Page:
There seems to be a major disconnect between the makers of Zootopia and Walt Disney’s PR team. The trailers and commercials make the film out to be some sort of light-hearted buddy comedy. The film, however, begins with a bunny rabbit desperately running for its life before being attacked by a veracious tiger in the jungle. Zootopia may be the most adult children’s film to come out of the Mouse House since Who Framed Roger Rabbit.
In a world where animals have evolved to not only coexist, but to create technology and a society that equals ours, a spritely young rabbit named Judy Hopps (voiced by Ginnifer Goodwin, Once Upon a Time), the daughter of carrot farmers ingeniously voiced by Bonnie Hunt and Don Lake, becomes the first of her species to graduate to the Zootopia Police Force. At this point, the film could be any one of several late-period Jennifer Lopez movies; a young female officer fighting prejudice in an all male (in this film, largely mammal) police squad.
Then, Officer Hopps finds her way into a missing person (sorry, mammal) conspiracy. That’s when the film starts getting really dark. Carnivores turn savage and then go missing. There’s secret security squads similar to Haliburton. And, everything leads back to the mayor’s office.
Yes, the film is original and colorfully animated with fun, likable characters that are soon to be owned in plush form by our children. And, if you’ve been jonesing for pop culture references in a kid’s movie since Dreamworks stopped making Shrek movies, you’ll get your fill here. Also, if you’ve been waiting for an animated film to make a joke using the N-word, this is definitely the film for you. No, they don’t actually use the N-word (it’s not Song of the South) but, apparently, “cute” is a word that is offensive to rabbits unless it’s said by other rabbits. Yeah, not so subtle.
As with many latter day Disney computer animated films (including the ridiculously popular Oscar winning Frozen), it feels necessary to state that this is not a Pixar film, though John Lasseter’s temperament and storytelling can be felt throughout. It’s rather clever and efficient to explain the topographical setting of Zootopia as Judy goes through basic training. It, also, leads to a rather cheap yet very funny bathroom joke. The rest of Zootopia’s districts are later shown through Judy’s train ride into town.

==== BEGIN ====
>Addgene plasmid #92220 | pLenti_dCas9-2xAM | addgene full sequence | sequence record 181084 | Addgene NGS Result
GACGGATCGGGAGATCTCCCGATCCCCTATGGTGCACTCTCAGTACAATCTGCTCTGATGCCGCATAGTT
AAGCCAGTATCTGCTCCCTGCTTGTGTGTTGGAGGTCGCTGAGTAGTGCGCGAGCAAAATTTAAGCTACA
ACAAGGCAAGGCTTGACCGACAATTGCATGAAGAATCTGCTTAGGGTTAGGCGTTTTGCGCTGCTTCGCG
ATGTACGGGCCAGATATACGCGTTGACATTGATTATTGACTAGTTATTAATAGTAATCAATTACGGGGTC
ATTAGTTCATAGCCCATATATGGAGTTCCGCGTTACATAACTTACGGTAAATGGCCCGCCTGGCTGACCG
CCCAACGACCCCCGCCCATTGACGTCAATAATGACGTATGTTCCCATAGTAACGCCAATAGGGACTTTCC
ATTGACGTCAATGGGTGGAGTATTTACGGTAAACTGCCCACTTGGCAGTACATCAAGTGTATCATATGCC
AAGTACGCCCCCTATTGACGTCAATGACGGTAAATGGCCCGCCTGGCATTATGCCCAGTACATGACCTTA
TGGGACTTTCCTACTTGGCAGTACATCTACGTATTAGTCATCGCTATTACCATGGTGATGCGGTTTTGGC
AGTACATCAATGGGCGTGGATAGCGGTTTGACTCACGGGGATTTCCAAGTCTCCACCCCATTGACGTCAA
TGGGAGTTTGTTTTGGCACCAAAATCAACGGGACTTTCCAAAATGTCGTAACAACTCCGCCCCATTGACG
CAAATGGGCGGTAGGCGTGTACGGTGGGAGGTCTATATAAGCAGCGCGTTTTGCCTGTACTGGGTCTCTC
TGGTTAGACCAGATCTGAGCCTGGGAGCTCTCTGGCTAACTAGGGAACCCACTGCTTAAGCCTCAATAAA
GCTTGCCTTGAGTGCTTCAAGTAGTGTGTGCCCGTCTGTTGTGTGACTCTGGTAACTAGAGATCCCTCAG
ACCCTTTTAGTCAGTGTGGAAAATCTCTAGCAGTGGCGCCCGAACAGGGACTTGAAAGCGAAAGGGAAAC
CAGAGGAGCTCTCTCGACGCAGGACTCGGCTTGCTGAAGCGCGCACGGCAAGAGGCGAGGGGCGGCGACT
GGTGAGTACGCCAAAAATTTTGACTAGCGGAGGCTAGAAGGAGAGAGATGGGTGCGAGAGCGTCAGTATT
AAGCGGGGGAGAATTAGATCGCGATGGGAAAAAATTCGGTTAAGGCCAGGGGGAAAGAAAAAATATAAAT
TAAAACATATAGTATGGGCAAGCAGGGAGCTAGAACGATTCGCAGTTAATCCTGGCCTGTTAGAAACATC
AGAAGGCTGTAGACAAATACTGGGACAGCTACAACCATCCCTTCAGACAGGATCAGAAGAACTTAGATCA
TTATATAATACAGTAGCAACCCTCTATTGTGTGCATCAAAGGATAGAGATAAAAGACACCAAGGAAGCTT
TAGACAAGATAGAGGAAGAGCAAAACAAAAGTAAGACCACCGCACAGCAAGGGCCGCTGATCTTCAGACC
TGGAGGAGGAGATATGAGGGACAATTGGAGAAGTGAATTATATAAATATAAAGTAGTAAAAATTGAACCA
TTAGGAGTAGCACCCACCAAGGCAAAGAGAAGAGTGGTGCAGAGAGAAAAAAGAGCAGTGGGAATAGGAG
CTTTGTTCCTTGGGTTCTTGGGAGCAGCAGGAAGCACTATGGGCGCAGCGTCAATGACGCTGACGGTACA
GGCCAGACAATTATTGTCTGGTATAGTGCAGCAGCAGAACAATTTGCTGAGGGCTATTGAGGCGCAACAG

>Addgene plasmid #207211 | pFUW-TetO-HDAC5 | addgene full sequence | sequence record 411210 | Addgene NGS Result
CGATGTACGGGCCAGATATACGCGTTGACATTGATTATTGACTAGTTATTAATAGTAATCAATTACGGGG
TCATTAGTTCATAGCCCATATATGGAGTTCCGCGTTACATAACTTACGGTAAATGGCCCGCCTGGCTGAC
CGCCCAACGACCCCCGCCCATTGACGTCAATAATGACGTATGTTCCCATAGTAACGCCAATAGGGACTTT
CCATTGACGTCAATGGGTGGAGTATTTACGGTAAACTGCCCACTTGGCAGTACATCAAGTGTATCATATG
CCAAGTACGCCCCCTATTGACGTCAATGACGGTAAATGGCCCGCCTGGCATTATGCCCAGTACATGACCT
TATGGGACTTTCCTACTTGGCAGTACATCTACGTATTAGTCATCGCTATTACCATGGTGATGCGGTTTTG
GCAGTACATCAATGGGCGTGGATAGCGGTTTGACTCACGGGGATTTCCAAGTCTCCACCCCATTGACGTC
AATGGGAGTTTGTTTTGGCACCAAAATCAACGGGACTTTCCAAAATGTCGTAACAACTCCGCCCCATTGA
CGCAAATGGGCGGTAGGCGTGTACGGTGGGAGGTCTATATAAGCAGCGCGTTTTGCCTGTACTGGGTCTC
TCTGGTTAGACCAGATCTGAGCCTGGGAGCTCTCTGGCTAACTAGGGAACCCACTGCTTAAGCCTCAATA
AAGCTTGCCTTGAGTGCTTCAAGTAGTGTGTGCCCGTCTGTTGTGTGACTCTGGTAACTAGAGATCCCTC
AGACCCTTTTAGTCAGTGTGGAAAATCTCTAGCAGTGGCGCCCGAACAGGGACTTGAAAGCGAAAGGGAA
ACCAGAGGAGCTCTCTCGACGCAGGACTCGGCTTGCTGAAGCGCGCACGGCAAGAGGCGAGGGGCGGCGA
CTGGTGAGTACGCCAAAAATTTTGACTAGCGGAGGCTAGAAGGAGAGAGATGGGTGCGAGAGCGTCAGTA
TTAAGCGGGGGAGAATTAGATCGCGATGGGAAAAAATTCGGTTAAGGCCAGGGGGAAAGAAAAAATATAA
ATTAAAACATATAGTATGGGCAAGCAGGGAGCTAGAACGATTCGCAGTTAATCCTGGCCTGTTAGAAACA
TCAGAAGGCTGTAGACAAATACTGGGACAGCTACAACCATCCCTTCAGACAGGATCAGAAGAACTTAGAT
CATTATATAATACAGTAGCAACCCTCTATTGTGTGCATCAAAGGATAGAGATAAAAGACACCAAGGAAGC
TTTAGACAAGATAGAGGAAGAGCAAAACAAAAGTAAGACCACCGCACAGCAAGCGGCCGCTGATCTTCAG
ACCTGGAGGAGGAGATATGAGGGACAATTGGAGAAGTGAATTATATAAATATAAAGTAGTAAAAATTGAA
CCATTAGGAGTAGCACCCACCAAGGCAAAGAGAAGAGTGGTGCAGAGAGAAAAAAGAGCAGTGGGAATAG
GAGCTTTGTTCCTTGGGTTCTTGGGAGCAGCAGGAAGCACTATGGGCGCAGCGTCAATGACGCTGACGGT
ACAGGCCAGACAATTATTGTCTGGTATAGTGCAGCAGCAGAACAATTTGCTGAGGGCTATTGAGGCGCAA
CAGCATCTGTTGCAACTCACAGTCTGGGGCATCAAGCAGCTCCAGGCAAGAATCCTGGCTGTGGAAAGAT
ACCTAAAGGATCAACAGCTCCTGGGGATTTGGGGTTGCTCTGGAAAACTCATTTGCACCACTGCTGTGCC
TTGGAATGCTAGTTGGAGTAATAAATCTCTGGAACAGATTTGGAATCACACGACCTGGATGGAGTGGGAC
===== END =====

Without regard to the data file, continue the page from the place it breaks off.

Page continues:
The filmmakers are definitely upfront about setting the tone of the film early on. There is a rather awkward scene, when Officer Hopps first gets on the case of the missing Emmitt Otterton, (yes, Jim Henson fans will get a brief laugh) when she walks into a “spa” that caters to animals returning to their basic instincts. That’s kind of the middle finger to the audience. Yes, it’s a film where all animals walk around on their hind legs and wear clothes and speak and all that anthropomorphic jazz. Then, there’s Tommy Chong’s Yak showing everyone how happy every animal would be if they didn’t have to act like people, just walking around on all fours and licking themselves. They (the filmmakers- Zootopia was directed by Tangled‘s Byron Howard, Wreck-It-Ralph‘s Rich Moore and Big Hero 6 alum Jared Bush) kind of just shove it in our face, how ridiculous this is, and still get us to laugh at it.
However, Zootopia basically follows the same process of any current CBS crime procedural. The only difference is that the good guys are a talking rabbit and fox (rather cleverly voiced by Jason Bateman and stylistically based off of Disney’s own version of Robin Hood) and the bad guys are (well, if you couldn’t figure that out, I’m not going to ruin that for you).
Verdict: 3 out 5 stars
Everything is here for what you want. No matter what it is that you want. The pathos, the camaraderie, the suspense, the wit and humor, everything is thrown at you (including the big-name voice cast, which also includes J.K. Simmons, Idris Elba and Jenny Slate). Zootopia just walks the line a little too hard between all of these to really feel whole. It’s a film that wants to be everything to everyone. The clip that, perhaps, got everyone’s attention for this film is when the rabbit and fox go to the DMV to track a license plate number and discover that the department is ran by sloths. Yes, it’s funny and clever but it doesn’t build on anything else. That clip could’ve been the whole film. (Yes, there is a pretty witty throwback to that at the end of the film). The makers of this film couldn’t seem happy enough to simply do a satire in that vein. Though there are other scenes similar to it, they felt it necessary to throw on this whole conspiracy story on top of what could’ve been a rather clever Larry David-esque kid’s flick.